North

Carbon tax first heated issue of Yukon election campaign

Yukon Premier Darrell Pasloski has not yet called this fall's election, but the political parties are already in full campaign mode, waging a heated and bitter battle over a carbon tax.

The writ hasn't dropped, but the horses have already left the barn

Yukon Premier Darrell Pasloski, centre, has warned that if elected, Liberal leader Sandy Silver and NDP leader Liz Hanson would impose a carbon tax on Yukoners. (CBC)

Yukon Premier Darrell Pasloski has not yet called this fall's election — that's expected shortly after this week's royal visit — but the political parties are already in full campaign mode, waging a heated and bitter battle over a carbon tax.

The Liberals unveiled their carbon emissions strategy on Monday, prompted in large part by accusations aimed at their leader, Sandy Silver. 

The governing Yukon Party has repeatedly warned that if elected, Silver will "force" a carbon tax on Yukoners — something the Yukon Party says it opposes.

Yukon Premier Darrell Pasloski, on left, and N.W.T. Premier Bob McLeod, right, at the table for the First Ministers' Meeting in Vancouver in March, where they signed onto the Vancouver Declaration. (Jonathan Hayward/Canadian Press)

Silver has countered by pointing out that Pasloski, along with the other first ministers, adopted the "Vancouver Declaration" on clean growth and climate change, last March. He says that means the Yukon Party is being "disingenuous" when it tells voters it would not introduce a carbon tax.

The Vancouver Declaration states: "First Ministers commit to: transition to a low carbon economy by adopting a broad range of domestic measures, including carbon pricing mechanisms, adapted to each province's and territory's specific circumstances, in particular the realities of Canada's Indigenous peoples and Arctic and sub-Arctic regions."

"Behind the scenes, this government is working on it and has been for several months," Silver said.

"Mr Pasloski is relying on that old adage that if you say something enough times, that many people will believe it, despite all of the evidence to the contrary.

"He thinks Yukoners can be conned, and we believe that that is cynical politics."

'Carve out' to the North on carbon tax?

Pasloski denies that his government is currently working on how to implement a carbon tax. He said he's never supported such a tax, the Vancouver Declaration notwithstanding.

The Yukon Party has repeatedly argued that Yukoners cannot afford a carbon tax. (Darryl Dyck/Canadian Press)

He also disagrees with Silver's assertions that a carbon tax is inevitable, regardless of who's elected. 

"We're the only party that's going to stand up against one," Pasloski told CBC. "Let me be clear: we are opposed to a carbon tax in Yukon, and I've said it on many occasions."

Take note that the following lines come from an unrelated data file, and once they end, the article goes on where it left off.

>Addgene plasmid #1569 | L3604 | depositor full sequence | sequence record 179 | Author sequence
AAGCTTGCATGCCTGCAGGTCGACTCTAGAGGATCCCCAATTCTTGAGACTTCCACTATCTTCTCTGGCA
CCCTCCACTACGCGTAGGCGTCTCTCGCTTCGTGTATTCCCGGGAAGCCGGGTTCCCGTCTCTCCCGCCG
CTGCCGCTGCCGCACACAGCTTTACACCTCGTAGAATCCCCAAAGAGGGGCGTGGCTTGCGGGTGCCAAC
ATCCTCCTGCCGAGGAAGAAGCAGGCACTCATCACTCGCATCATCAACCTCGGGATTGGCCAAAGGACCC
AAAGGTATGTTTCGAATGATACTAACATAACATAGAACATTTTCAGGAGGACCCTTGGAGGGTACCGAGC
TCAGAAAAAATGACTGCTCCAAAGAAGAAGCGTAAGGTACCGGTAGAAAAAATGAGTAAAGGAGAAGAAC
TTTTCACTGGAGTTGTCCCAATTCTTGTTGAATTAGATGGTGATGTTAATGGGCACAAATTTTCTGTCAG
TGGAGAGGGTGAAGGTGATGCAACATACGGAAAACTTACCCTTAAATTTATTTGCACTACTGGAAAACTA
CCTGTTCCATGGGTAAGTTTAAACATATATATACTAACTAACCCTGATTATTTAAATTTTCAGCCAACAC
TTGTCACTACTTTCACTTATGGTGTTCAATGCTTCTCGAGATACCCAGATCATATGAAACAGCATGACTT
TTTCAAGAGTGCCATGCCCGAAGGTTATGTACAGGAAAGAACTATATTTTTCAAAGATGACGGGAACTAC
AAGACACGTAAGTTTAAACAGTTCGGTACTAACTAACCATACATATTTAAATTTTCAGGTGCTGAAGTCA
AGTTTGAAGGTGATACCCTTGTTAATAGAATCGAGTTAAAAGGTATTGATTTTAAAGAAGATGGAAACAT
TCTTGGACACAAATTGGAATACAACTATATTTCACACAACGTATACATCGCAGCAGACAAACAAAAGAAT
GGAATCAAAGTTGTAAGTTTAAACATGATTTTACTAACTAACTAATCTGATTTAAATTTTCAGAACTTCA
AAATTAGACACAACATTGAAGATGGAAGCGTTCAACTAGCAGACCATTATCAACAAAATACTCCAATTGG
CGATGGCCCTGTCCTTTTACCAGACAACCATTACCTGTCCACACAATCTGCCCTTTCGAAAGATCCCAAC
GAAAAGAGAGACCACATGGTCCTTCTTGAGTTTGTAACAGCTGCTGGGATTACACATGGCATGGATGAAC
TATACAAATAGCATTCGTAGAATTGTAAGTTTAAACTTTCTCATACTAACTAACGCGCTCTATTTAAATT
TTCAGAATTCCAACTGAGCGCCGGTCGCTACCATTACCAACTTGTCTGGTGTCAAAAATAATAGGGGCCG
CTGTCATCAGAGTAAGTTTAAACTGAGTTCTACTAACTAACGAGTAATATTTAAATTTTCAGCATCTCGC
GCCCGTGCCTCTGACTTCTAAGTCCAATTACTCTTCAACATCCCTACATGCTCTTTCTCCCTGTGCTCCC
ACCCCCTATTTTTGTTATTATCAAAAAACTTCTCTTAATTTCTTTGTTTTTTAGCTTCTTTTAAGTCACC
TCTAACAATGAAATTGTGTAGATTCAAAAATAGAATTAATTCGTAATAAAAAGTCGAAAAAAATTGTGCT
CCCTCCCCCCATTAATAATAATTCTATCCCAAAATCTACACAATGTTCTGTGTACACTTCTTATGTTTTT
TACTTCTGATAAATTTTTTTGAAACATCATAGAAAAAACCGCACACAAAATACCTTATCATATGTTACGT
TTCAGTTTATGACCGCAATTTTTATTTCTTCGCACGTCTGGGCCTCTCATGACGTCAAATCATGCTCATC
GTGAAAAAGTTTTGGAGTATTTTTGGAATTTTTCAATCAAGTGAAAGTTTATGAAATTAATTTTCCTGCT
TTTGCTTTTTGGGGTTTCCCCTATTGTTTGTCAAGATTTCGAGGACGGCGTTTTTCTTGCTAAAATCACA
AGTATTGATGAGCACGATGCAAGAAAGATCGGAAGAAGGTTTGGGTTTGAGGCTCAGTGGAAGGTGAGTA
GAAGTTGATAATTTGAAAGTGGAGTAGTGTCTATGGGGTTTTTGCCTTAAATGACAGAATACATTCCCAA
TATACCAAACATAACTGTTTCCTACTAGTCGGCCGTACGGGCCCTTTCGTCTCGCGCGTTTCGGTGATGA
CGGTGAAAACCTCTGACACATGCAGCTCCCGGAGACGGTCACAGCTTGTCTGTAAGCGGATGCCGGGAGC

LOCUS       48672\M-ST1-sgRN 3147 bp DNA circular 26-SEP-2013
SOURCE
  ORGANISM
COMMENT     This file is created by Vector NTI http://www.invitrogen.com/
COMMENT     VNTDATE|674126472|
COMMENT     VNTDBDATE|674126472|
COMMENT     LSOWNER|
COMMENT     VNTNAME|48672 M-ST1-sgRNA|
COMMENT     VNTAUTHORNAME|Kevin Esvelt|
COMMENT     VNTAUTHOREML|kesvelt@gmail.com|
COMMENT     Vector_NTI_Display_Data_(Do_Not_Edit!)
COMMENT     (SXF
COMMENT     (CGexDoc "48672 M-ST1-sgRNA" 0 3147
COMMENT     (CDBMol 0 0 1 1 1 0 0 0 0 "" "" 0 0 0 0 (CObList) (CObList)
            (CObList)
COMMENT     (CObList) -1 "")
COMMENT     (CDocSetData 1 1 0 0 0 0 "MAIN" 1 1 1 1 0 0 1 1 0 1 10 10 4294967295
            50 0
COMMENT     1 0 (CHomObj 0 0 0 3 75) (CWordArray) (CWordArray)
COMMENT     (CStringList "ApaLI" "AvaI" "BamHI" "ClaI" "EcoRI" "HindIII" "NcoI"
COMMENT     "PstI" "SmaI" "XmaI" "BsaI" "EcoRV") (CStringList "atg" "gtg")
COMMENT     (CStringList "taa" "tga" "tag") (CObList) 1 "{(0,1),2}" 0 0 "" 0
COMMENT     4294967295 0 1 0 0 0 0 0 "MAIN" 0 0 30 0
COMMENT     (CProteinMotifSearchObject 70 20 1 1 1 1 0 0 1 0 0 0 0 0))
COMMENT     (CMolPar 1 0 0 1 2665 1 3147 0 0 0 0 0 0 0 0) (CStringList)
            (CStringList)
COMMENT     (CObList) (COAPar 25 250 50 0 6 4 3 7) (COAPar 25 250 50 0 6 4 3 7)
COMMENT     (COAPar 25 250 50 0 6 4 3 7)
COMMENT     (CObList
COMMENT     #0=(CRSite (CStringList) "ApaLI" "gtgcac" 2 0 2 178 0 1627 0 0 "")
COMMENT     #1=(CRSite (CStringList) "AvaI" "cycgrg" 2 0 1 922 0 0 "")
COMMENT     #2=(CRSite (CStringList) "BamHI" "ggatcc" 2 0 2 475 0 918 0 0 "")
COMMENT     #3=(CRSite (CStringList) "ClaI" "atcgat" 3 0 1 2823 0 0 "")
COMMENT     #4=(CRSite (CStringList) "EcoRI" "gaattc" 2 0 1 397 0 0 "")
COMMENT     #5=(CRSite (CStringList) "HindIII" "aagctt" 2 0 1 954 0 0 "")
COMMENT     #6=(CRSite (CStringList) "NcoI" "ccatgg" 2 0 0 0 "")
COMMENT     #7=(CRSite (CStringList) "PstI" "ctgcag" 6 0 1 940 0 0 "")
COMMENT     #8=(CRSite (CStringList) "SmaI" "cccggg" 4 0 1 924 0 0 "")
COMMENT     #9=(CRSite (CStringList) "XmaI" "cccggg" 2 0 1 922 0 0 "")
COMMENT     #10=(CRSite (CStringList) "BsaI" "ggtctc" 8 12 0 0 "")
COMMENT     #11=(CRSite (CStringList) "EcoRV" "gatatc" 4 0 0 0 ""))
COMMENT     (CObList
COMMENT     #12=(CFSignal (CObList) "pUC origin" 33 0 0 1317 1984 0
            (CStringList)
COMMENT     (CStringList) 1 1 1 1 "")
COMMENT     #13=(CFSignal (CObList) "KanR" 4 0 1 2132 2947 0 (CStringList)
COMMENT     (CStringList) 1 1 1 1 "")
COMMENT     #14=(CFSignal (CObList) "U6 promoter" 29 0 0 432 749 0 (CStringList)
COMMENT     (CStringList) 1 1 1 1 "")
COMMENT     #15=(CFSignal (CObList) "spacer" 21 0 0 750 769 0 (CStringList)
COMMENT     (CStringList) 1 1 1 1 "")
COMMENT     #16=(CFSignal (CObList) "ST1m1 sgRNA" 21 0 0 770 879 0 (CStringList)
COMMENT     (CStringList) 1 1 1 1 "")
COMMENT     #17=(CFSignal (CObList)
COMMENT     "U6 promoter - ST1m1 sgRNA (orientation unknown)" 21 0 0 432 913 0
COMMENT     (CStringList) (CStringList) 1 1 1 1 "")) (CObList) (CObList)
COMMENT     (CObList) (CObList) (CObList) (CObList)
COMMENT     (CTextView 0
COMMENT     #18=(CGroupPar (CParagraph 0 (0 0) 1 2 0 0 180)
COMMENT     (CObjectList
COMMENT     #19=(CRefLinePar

Pasloski refutes that the Vancouver Declaration commits his government to adopting "carbon pricing mechanisms," as stated in the document. 

He says government officials are working on climate change objectives, but would not say that carbon pricing is among them. 

"In fact that Vancouver Declaration gives specific mention [of] a 'carve-out' to the North because of the unique challenges that we face. And the reality is that a carbon tax will make everything cost more money.

"The Liberals admitted that a carbon tax will make everything cost more money, including diapers." 

About those diapers...  

Talk of diapers has been going on for a while.

Yukon Party began referring to costly nappies in the spring sitting, whenever the cost of living came up for discussion, and when talk turned to carbon pricing.

The Liberals picked up the thread this week, with party candidate John Streicker admitting that, "yes, the cost of diapers will go up."

At least one Liberal candidate has acknowledged that the cost of diapers is likely to go up. (Rick Bowmer/Associated Press)

Streiker's comment provoked an immediate reaction from the Yukon Party, which pounced on the statement as proof positive that a "Liberal carbon tax" would "negatively impact Yukon families."

The Liberals fired back, saying they could not impose a carbon tax on Yukon, because territorial law requires any new tax be agreed to by Yukoners in a referendum.

The Liberals say they would instead work with the federal government "to ensure all carbon revenue collected in the Yukon will be returned to Yukon and rebated to Yukoners."

The NDP, meanwhile, has not yet officially released its platform on carbon pricing, but leader Liz Hanson told CBC last week that she believes Pasloski could be "advocating for how we might more effectively use [a carbon tax]" so that Yukoners, especially those with low incomes, receive tax rebates. 

Hanson said the Yukon government should also ensure that half of any carbon tax revenues go directly into renewable energy.

Next week, Community Services Minister Currie Dixon will attend a meeting of Canadian environment ministers in Montreal. Pasloski said Dixon will "very clearly" state his government's opposition to a carbon tax.  
    

About the Author

Raised in Ross River, Yukon, Nancy Thomson is a graduate of Ryerson University's journalism program. Her first job with CBC Yukon was in 1980, when she spun vinyl on Saturday afternoons. She rejoined CBC Yukon in 1993, and focuses on First Nations issues and politics. You can reach her at nancy.thomson@cbc.ca.